More details are coming out about Apple Music, the company's new streaming service, and one of the most surprising is also one of the least exciting.

The Wall Street Journal writes, in an extensive report on the new service, that Apple will charge users $10 a month for access to its streaming catalog -- the same price point as their streaming competitors, Spotify, Tidal and Rdio.

It was widely reported that Apple negotiated with major labels in order to charge a lower subscription rate than $10, which surely would have given it a leg up on more-seasoned competitors.

Not only did it not score the lower rates, but the finagling reportedly caught the attention of U.S. anti-trust regulators, who started to question whether Apple's position in the market was giving them an unfair advantage in negotiating their deals with record labels.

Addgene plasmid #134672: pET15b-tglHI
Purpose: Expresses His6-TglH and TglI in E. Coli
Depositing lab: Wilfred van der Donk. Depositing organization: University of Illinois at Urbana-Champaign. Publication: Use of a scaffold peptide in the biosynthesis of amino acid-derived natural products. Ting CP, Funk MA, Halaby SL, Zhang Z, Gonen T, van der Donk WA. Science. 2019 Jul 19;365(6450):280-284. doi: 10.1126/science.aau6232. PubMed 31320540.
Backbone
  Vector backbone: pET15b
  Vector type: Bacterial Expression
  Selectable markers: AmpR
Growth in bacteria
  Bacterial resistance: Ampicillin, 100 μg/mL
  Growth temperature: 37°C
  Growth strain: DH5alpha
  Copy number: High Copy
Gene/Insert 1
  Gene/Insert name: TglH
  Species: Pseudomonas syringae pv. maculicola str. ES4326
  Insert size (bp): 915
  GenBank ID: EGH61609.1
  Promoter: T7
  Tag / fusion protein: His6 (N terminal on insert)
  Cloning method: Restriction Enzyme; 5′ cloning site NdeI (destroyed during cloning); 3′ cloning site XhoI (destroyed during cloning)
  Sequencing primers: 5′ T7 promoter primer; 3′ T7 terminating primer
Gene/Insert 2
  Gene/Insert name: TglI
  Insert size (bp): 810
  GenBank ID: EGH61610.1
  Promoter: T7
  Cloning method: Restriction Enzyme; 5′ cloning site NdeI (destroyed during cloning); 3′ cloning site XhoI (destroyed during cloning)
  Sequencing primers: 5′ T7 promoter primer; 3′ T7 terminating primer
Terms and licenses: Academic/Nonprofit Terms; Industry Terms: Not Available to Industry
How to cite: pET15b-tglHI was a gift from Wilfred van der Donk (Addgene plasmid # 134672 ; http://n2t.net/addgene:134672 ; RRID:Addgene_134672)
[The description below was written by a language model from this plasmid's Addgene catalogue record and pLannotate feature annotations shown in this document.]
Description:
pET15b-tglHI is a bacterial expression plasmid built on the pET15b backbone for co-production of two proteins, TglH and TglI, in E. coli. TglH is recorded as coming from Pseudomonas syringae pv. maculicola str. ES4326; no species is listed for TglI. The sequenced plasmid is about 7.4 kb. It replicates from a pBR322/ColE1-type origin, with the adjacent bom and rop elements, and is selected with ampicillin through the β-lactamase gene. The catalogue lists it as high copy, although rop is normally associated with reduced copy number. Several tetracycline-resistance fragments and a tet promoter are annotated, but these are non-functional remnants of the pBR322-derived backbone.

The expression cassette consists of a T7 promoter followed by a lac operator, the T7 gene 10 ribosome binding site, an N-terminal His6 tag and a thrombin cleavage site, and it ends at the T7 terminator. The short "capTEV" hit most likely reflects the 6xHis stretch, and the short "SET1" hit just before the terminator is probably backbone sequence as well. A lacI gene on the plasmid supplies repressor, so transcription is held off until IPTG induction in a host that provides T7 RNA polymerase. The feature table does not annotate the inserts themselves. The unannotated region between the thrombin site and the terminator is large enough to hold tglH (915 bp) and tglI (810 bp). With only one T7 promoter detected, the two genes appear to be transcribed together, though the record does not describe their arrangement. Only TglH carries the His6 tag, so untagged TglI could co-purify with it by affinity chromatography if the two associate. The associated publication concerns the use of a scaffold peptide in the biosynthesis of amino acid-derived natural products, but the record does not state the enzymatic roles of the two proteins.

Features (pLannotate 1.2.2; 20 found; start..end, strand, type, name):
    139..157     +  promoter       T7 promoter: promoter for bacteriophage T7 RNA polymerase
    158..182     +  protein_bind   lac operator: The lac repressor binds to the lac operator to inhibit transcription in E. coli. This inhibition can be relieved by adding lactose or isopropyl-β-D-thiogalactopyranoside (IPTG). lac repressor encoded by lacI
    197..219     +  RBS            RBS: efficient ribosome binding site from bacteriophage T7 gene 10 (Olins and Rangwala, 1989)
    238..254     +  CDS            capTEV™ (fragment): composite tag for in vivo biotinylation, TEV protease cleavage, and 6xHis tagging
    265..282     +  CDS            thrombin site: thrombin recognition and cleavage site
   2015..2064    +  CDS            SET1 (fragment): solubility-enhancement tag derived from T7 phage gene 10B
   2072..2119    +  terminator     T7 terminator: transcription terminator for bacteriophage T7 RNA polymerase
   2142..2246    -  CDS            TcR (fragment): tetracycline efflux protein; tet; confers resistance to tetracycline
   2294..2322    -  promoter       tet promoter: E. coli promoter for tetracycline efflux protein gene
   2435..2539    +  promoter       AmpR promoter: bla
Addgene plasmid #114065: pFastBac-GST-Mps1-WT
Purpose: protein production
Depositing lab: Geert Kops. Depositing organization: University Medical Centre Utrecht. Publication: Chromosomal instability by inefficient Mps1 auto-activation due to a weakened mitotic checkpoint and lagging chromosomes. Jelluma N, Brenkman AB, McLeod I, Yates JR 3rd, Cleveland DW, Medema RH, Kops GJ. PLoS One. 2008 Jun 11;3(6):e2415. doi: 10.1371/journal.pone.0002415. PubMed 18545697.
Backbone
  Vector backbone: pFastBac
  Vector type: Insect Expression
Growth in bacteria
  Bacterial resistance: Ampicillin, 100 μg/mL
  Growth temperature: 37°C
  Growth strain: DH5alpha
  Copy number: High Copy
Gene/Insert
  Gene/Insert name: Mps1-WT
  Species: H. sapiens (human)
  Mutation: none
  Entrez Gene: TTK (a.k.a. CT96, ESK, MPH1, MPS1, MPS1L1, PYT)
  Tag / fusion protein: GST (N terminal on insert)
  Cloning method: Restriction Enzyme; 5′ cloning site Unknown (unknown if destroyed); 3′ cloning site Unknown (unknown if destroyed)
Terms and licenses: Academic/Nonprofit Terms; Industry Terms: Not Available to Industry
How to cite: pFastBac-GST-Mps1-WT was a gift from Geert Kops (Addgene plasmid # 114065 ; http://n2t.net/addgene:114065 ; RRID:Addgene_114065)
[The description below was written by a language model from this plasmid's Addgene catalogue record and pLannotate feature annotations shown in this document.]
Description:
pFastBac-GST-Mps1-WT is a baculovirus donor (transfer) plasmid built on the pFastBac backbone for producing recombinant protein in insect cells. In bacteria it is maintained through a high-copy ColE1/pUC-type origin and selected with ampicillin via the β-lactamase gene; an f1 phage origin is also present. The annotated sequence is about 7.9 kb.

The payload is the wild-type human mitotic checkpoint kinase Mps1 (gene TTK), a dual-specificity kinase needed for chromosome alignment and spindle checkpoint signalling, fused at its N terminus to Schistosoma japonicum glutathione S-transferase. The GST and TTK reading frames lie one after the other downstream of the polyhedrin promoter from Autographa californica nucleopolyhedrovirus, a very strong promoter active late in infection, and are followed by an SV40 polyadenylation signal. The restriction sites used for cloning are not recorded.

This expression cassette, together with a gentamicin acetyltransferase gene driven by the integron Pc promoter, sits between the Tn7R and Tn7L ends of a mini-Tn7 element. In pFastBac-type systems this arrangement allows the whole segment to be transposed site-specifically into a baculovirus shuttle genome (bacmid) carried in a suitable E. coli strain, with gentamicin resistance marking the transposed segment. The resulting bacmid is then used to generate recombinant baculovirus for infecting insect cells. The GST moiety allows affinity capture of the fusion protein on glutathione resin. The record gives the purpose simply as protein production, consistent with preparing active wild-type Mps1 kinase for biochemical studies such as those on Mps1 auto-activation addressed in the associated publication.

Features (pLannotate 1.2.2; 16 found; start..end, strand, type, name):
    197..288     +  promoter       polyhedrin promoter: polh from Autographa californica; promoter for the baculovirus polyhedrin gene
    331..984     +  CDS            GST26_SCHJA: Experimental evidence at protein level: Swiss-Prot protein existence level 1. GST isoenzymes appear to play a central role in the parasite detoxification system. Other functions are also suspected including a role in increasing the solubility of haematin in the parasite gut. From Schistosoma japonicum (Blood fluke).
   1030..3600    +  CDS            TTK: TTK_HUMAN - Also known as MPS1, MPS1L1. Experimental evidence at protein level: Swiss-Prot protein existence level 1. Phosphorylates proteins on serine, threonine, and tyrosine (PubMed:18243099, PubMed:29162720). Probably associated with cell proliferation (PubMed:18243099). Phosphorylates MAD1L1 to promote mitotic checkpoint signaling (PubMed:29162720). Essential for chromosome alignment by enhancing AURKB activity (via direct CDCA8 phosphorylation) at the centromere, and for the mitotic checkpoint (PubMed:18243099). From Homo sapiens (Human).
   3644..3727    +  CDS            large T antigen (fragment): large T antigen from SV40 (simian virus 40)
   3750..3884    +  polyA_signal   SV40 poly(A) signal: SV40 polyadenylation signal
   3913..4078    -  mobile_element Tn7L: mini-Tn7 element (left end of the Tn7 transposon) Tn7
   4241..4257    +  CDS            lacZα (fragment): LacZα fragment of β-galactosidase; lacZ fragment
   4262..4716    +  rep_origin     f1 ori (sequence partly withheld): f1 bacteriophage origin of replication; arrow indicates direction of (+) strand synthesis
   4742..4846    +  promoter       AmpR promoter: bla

One distinct difference between Apple Music and Spotify, its main competitor, is that Apple's new streaming service won't feature a free tier. If Apple's gunning for lower rates rankled the major labels, its forgoing of the free tier likely has an opposite effect -- major labels have been lukewarm on the idea of "freemium" services.

And Apple needs those relationships to be sweet as it continues working on inking licensing deals. If the deals aren't in place by next week, the launch of Apple Music -- expected to come during the company's Worldwide Developers Conference -- could be delayed.

Instead of the free tier, Apple will lean on its new, human-powered iteration of iTunes Radio, which -- as one might have gleaned from the accumulation of reporting over the last couple of months -- will feature the likes of Drake and Zane Lowe, formerly of BBC Radio 1, as DJs. (WSJ also added Q-Tip to the list.)

Whether Apple's acquisition of marquee talent is more celebrity-baiting, as some suspect, or just the top level of a robust, quality-driven radio experience is one of the things we're most looking forward seeing with Apple Music's launch.